Newswise — Patients treated at mobile health clinics report a high level of engagement in their care and the motivation to pursue healthy behaviors, according to the results of a qualitative study led by Zoe Bouchelle, Harvard Medical School Class of 2017, and communications scholar Heather Carmack of James Madison University.

The findings of the analysis suggest mobile clinics are a powerful tool to engage patients in care and to encourage more active participation in their own treatment, the researchers said. The study, which involved in-depth interviews with 25 patients, ages 19 to 72 treated at Family Van mobile clinic, was published online Feb. 14 in Communication Quarterly.

Mobile health clinics bring free health care services to underserved communities whose residents may lack the means and transportation to visit a regular clinic or a hospital.

“Mobile health clinics are emerging as vital players in the process of rebalancing our health system towards those who have a harder time accessing care,” said study senior author Nancy Oriol, faculty associate dean for community engagement in medical education at HMS. “Such clinics seek to shift the power imbalances and prioritize marginalized voices by listening to patients’ needs and involving them more actively in their own care.”

The Family Van provides a range of services, including blood pressure, blood glucose and cholesterol screenings, vision exams, HIV and STI testing, low-cost dental care and counseling, and referrals. It has served more than 100,000 people since its inception 25 years ago.

The following dominant themes emerged from participant interviews:

• Promoting generosity and inclusion: Participants viewed the Family Van as a vehicle for social justice by helping those in need; providing a safe, welcoming space; and creating a sense of inclusion. Such a view, the researchers point out, underscores the power of mobile health clinics to provide an environment that fosters relationships with patients, which can be difficult to achieve in traditional clinical settings.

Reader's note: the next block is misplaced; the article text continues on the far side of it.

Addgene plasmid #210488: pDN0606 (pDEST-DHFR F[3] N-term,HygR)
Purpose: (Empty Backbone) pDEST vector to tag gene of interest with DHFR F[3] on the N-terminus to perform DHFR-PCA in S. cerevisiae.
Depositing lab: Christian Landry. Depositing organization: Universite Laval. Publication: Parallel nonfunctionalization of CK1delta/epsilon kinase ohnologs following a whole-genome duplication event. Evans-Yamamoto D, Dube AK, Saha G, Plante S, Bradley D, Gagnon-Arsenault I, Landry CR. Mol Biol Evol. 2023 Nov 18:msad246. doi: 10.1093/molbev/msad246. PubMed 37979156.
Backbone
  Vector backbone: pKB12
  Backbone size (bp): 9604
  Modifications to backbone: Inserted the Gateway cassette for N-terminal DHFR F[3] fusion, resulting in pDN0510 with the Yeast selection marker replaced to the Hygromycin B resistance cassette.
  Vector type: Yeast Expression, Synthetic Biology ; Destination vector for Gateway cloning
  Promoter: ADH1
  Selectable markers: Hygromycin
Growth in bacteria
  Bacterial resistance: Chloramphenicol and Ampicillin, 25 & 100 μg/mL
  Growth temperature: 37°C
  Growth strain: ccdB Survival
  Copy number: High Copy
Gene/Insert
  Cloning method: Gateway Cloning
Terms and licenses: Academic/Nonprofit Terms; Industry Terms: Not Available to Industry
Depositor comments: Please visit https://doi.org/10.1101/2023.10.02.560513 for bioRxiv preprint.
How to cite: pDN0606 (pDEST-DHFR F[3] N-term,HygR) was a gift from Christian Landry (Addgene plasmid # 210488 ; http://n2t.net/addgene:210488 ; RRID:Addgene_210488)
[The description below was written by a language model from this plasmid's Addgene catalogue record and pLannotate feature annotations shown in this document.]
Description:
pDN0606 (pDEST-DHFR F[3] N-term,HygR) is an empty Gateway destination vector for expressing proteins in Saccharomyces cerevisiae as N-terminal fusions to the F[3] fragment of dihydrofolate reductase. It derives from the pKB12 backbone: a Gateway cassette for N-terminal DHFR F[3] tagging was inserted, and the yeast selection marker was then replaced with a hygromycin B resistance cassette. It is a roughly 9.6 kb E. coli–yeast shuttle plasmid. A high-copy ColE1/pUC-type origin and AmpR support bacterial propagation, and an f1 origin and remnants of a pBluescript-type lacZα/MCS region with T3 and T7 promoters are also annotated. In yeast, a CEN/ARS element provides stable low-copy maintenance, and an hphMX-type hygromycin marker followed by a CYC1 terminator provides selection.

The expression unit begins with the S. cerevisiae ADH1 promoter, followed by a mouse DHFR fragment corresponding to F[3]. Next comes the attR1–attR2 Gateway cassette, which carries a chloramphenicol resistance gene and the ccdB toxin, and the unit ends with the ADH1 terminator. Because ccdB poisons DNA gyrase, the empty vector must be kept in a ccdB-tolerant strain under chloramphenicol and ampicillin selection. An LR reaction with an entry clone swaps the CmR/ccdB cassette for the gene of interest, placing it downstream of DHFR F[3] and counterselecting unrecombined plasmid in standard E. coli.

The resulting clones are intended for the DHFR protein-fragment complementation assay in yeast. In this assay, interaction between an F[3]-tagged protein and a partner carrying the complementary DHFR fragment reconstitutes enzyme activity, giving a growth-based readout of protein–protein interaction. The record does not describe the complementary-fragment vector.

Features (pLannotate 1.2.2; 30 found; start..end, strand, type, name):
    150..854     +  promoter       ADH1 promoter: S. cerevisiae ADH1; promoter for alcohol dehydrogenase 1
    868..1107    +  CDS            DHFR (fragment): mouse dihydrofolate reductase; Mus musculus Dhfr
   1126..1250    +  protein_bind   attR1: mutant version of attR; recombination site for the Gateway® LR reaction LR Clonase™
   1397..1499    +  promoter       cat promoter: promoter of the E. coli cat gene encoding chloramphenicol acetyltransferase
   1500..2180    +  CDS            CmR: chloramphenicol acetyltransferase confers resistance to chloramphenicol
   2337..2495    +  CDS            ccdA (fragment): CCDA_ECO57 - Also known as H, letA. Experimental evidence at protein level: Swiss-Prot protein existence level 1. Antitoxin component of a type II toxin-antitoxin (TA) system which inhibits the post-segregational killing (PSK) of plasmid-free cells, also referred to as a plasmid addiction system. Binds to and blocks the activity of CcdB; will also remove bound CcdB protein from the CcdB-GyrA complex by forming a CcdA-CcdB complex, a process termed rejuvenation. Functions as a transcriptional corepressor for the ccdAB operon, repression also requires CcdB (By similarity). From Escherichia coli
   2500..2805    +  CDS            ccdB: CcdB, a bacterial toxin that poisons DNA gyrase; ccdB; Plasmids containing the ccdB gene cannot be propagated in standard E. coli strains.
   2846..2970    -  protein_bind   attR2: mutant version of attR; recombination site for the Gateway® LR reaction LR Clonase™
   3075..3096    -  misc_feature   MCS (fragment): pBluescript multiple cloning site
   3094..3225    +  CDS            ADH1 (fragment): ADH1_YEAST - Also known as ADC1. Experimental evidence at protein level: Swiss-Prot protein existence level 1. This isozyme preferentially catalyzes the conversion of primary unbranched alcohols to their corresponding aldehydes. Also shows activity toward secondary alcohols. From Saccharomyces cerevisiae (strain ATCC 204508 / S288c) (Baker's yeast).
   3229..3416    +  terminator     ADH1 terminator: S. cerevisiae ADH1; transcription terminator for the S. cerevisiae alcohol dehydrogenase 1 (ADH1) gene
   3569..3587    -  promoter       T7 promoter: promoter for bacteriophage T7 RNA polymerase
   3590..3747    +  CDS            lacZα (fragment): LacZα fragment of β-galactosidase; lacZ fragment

• Activating an interest in health by sheer presence: Participants reported that the mere presence of the van and the convenience of being able to simply walk in and get tested stimulated their interest in their own health. Patients reported that they were stimulated to seek care due to the fact that services were provided for free, citing co-pays as a major deterrent to seeking care in a standard setting.

• Fostering motivation for behavior change: Patients also reported feeling empowered to take an active role in their health as a result of health-related education provided by the mobile clinic staff. In addition to administering tests and screenings, the staff provides recommendations and counseling for long-term care and follow-up.

Additionally, many patients reported a desire to encourage family members and friends to be more proactive about their care.

Past research has shown that mobile health clinics can help improve blood pressure outcomes among return patients screened, potentially averting dangerous and costly complications. Chronically elevated blood pressure, or hypertension, is a leading cause of stroke, heart disease and kidney damage.

More than 2,000 mobile health clinics in the United States provide basic screening and health services, including chronic disease management, prenatal care and pediatric care. There are some 6.5 million visits a year to mobile clinics across the U.S. Researchers estimate that on average, mobile health clinics prevent 600 visits to emergency rooms each year.